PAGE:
Steve Cohen, a two-term white congressman from a mostly black House district, faces a bruising Democratic primary next year and race again will likely be at the center of the campaign.
Willie Herenton, the first elected black mayor of Memphis, recently filed with the Federal Election Commissionto run for Cohen’s 9th District House seat. Cohen has shrugged off black challengers before, but none with the political savvy and combative style of the 6-foot-6 mayor — a former Golden Gloves boxer who doesn’t shrink easily from a fight.
Now mayor longer than any predecessor, Herenton, 69, first won office in 1992 by beating a popular white incumbent by 142 votes in one of the closest mayoral elections in Memphis history. He has faced little serious re-election opposition since and is now in his fifth four-year term.
Cohen, 60, is one of just two white members of Congress representing predominantly black districts and the only one to follow an African-American into office. He is the first white congressman from Memphis since 1974 and the only Jewish member of Tennessee’s congressional delegation.
Voters in the August 2010 Democratic primary will face a sensitive question that has dogged Cohen since his first House election in 2006: Should Tennessee’s only majority black district have a black representative in Washington?
“I think all along, Steve Cohen has known that’s his vulnerability,” said political scientist Marcus Pohlmann atRhodes College of Memphis. “It’s not so much that he’s disliked because he’s white, but he’s running in a district that was created to elect an African-American.”
In the 9th District, which is 60 percent black and 35 percent white, the Democratic primary is tantamount to election. No Republican has been elected since 1972.
In 2006, Cohen led a 15-candidate Democratic primary with 31 percent of the vote, with the four top black candidates combining for 57 percent. In the 2008 primary, he trounced a black lawyer who campaigned heavily on race and produced a TV ad featuring a picture of Cohen and a photo of a hooded Ku Klux Klansman. Cohen breezed through the general elections with only weak Republican and independent opposition.
But Herenton is seen as his most formidable challenger yet.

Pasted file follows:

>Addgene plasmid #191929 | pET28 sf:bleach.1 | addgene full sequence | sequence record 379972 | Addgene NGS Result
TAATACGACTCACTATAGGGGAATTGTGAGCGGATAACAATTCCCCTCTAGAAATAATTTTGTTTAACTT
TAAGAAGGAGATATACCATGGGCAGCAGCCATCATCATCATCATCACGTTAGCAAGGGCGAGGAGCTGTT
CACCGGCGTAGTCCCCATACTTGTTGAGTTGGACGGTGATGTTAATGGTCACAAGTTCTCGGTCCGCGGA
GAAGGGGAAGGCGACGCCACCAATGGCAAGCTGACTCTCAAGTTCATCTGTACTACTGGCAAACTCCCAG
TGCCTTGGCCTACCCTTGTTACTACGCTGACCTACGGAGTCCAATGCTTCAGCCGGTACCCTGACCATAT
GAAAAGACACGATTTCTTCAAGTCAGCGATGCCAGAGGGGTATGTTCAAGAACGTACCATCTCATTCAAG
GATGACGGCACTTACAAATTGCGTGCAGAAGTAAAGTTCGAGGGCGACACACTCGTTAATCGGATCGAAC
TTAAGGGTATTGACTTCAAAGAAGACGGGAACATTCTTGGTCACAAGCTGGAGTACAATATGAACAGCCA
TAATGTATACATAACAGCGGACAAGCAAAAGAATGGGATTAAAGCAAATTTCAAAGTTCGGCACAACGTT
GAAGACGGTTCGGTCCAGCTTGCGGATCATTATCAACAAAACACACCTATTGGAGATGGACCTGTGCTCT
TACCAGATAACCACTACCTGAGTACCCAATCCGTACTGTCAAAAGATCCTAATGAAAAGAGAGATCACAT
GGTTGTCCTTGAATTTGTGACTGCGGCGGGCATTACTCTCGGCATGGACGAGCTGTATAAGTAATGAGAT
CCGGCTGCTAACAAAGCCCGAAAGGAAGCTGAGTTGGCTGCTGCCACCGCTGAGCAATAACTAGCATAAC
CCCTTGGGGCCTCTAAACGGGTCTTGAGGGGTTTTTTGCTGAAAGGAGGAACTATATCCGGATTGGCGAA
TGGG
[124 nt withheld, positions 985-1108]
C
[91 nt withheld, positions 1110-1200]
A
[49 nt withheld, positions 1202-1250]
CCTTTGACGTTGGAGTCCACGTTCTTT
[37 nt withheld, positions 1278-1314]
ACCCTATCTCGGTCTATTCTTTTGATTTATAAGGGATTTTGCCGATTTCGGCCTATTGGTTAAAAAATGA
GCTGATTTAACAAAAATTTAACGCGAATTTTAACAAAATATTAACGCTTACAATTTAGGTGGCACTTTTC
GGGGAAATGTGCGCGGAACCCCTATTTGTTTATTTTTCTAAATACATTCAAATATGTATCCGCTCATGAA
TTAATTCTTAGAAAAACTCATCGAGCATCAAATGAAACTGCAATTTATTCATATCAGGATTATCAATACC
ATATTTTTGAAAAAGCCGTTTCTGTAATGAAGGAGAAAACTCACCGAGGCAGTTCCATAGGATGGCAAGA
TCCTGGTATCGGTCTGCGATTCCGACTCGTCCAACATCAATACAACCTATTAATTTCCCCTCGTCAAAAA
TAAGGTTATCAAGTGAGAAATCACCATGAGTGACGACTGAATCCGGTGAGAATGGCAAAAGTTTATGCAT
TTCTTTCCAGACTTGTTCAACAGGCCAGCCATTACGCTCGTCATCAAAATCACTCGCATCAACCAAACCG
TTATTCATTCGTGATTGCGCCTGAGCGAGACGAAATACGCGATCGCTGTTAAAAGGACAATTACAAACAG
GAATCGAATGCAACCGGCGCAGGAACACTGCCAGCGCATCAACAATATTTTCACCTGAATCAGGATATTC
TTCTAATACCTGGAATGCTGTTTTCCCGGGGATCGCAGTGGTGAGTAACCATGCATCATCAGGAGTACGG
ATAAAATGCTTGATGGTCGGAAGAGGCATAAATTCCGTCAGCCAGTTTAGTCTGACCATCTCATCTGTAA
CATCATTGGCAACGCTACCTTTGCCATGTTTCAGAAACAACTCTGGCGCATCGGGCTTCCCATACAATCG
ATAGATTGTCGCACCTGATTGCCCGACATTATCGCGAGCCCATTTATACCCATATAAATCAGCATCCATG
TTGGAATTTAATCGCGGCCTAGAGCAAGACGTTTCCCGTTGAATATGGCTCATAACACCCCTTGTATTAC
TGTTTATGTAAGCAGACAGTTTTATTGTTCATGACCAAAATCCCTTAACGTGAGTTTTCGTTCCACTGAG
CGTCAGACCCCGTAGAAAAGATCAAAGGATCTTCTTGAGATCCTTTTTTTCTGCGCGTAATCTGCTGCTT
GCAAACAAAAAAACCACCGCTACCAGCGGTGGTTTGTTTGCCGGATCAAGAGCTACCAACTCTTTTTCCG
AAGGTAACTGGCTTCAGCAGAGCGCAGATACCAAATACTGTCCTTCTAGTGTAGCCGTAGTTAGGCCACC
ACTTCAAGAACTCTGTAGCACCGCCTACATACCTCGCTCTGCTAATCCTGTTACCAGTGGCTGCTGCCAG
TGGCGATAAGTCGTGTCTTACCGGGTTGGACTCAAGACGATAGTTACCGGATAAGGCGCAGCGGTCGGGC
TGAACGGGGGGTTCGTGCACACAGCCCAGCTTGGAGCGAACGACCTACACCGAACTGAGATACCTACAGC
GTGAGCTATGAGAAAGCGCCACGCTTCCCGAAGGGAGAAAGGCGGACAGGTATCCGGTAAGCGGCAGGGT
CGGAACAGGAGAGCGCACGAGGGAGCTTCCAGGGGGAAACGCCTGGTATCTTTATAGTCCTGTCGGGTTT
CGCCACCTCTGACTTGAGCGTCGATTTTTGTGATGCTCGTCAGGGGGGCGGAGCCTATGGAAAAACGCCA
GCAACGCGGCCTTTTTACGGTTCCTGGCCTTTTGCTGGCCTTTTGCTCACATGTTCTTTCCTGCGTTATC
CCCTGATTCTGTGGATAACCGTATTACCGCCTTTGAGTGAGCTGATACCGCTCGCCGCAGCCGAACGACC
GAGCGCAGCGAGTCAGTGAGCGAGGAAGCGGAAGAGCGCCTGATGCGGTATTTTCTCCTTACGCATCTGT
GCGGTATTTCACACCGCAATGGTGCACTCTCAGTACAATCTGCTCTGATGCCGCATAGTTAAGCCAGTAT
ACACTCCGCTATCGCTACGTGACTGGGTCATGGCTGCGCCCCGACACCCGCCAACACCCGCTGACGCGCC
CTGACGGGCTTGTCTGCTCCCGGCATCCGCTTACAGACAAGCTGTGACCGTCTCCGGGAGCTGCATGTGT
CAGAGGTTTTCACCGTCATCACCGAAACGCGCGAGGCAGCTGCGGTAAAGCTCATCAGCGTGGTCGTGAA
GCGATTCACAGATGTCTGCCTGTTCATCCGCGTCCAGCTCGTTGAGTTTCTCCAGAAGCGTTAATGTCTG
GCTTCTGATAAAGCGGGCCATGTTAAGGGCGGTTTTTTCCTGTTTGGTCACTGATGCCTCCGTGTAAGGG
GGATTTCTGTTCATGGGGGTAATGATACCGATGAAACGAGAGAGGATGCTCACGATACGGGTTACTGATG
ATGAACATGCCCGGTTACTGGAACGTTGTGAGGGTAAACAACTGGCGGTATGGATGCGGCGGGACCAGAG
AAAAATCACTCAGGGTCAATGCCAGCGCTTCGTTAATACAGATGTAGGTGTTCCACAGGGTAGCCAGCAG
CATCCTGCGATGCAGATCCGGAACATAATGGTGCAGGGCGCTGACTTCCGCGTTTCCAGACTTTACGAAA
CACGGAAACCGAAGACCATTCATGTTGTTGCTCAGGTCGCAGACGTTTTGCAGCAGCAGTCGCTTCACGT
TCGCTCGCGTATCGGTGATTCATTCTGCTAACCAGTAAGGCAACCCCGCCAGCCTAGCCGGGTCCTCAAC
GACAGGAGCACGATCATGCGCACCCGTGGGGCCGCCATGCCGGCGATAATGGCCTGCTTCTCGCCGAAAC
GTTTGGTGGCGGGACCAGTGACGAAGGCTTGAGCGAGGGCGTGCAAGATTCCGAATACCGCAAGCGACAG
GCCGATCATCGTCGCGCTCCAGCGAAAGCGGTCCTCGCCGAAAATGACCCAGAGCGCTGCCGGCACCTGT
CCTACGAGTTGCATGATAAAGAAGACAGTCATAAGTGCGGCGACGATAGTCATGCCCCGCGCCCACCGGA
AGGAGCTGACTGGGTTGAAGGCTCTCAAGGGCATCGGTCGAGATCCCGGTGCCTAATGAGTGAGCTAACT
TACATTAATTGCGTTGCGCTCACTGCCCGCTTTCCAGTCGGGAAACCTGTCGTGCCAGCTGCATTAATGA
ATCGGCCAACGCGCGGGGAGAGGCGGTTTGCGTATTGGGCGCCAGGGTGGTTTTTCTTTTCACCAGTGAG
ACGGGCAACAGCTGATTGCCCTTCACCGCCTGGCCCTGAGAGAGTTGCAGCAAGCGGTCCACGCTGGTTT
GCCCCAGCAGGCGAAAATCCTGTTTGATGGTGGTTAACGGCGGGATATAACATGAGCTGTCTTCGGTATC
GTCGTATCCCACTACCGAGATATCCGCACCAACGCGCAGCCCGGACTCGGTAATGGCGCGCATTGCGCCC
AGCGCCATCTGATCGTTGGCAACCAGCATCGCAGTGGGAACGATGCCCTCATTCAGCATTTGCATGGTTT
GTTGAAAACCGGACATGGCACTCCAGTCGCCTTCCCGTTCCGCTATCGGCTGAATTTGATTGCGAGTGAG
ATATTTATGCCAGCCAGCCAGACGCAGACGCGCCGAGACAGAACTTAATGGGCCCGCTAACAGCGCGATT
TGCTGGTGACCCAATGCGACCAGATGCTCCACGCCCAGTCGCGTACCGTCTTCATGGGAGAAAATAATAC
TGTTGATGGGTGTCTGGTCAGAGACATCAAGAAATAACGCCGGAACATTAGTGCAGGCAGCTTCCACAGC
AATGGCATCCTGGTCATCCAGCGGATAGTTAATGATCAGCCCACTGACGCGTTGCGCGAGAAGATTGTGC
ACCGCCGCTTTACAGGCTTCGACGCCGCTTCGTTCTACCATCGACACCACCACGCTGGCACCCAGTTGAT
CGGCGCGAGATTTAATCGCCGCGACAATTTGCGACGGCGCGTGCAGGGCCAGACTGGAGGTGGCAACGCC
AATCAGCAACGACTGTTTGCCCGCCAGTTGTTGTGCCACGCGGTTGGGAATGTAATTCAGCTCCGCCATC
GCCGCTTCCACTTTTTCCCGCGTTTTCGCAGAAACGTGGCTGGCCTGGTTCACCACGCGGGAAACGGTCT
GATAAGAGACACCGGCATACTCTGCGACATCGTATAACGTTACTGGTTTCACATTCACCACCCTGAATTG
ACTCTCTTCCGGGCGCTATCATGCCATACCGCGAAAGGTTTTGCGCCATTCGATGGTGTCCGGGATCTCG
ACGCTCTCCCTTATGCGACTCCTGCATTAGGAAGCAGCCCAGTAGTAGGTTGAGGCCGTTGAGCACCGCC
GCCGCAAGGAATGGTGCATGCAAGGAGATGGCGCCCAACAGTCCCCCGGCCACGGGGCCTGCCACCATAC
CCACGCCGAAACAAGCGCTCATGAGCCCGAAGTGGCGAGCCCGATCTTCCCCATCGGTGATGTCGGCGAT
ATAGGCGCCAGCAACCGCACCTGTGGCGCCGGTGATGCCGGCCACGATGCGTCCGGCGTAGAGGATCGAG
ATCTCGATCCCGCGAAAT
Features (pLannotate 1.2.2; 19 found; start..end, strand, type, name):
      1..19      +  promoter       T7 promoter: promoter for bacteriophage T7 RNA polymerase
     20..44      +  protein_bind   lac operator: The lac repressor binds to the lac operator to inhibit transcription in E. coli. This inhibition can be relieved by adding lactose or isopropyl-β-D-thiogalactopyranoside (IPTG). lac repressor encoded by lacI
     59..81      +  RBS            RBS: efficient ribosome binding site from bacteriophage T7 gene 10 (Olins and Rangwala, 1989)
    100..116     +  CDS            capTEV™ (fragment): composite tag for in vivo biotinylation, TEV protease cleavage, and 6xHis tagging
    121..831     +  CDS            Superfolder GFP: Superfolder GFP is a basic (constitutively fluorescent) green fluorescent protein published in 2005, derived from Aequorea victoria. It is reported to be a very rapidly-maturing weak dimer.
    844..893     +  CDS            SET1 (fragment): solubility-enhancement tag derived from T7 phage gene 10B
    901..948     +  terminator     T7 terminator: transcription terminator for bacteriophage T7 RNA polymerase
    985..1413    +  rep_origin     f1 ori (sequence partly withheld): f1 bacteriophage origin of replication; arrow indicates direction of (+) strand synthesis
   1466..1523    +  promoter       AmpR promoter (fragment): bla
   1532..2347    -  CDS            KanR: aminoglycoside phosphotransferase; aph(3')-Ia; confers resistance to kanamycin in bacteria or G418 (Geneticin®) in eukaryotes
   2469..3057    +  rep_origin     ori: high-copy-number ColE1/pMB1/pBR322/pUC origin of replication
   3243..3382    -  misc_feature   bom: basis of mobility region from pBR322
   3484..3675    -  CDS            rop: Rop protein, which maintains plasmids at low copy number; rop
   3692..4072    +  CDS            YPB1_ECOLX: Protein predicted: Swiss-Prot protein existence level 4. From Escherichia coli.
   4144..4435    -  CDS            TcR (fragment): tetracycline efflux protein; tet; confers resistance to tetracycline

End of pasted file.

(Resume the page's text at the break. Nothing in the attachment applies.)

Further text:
A talented boxer who grew up poor in a racially segregated city, Herenton still stays in trim physical shape and easily mixes it up verbally with his critics — whether city council members, political foes or local journalists.
Herenton has also taken on federal prosecutors he accuses of trying to help his political enemies.
According to witnesses who have appeared before a federal grand jury now in session, prosecutors have asked about some $90,000 Herenton made in a land deal and $50,000 he reportedly collected from an annual Christmas party financed by well-heeled supporters.
Cohen, a lawyer, spent 24 years in the state Senate earning a reputation as a civil rights advocate and champion of minority causes. He has won high marks in Congress from minority and liberal groups.
Both men have long public records but Herenton may have “deeper roots” among African-American voters, said David Bositis, a senior researcher with the Joint Center for Political and Economic Studies in Washington, D.C.
“I would make him the favorite, even though Cohen is the incumbent,” Bositis said, noting Cohen has not faced “topflight opposition” before.
Herenton didn’t respond to a request to be interviewed.
But he recently wrote in The Commercial Appeal newspaper that he wants to go to Congress because attacking urban problems will be a priority with President Barack Obama‘s administration.
The congressional election should focus on “pressing and important issues,” Herenton wrote. “However, it remains a fact that the 9th Congressional District provides the only real opportunity to elect a qualified African-American to the all-white 11-member delegation representing Tennessee in Washington.”
From Washington, Cohen said he wasn’t overly worried about Herenton.
“As long as I perform for the 9th District and the 9th District likes what I do, it doesn’t really matter who runs against me,” he said. “Working with people is what’s important up here … I’ve got friends and I know how to do it.”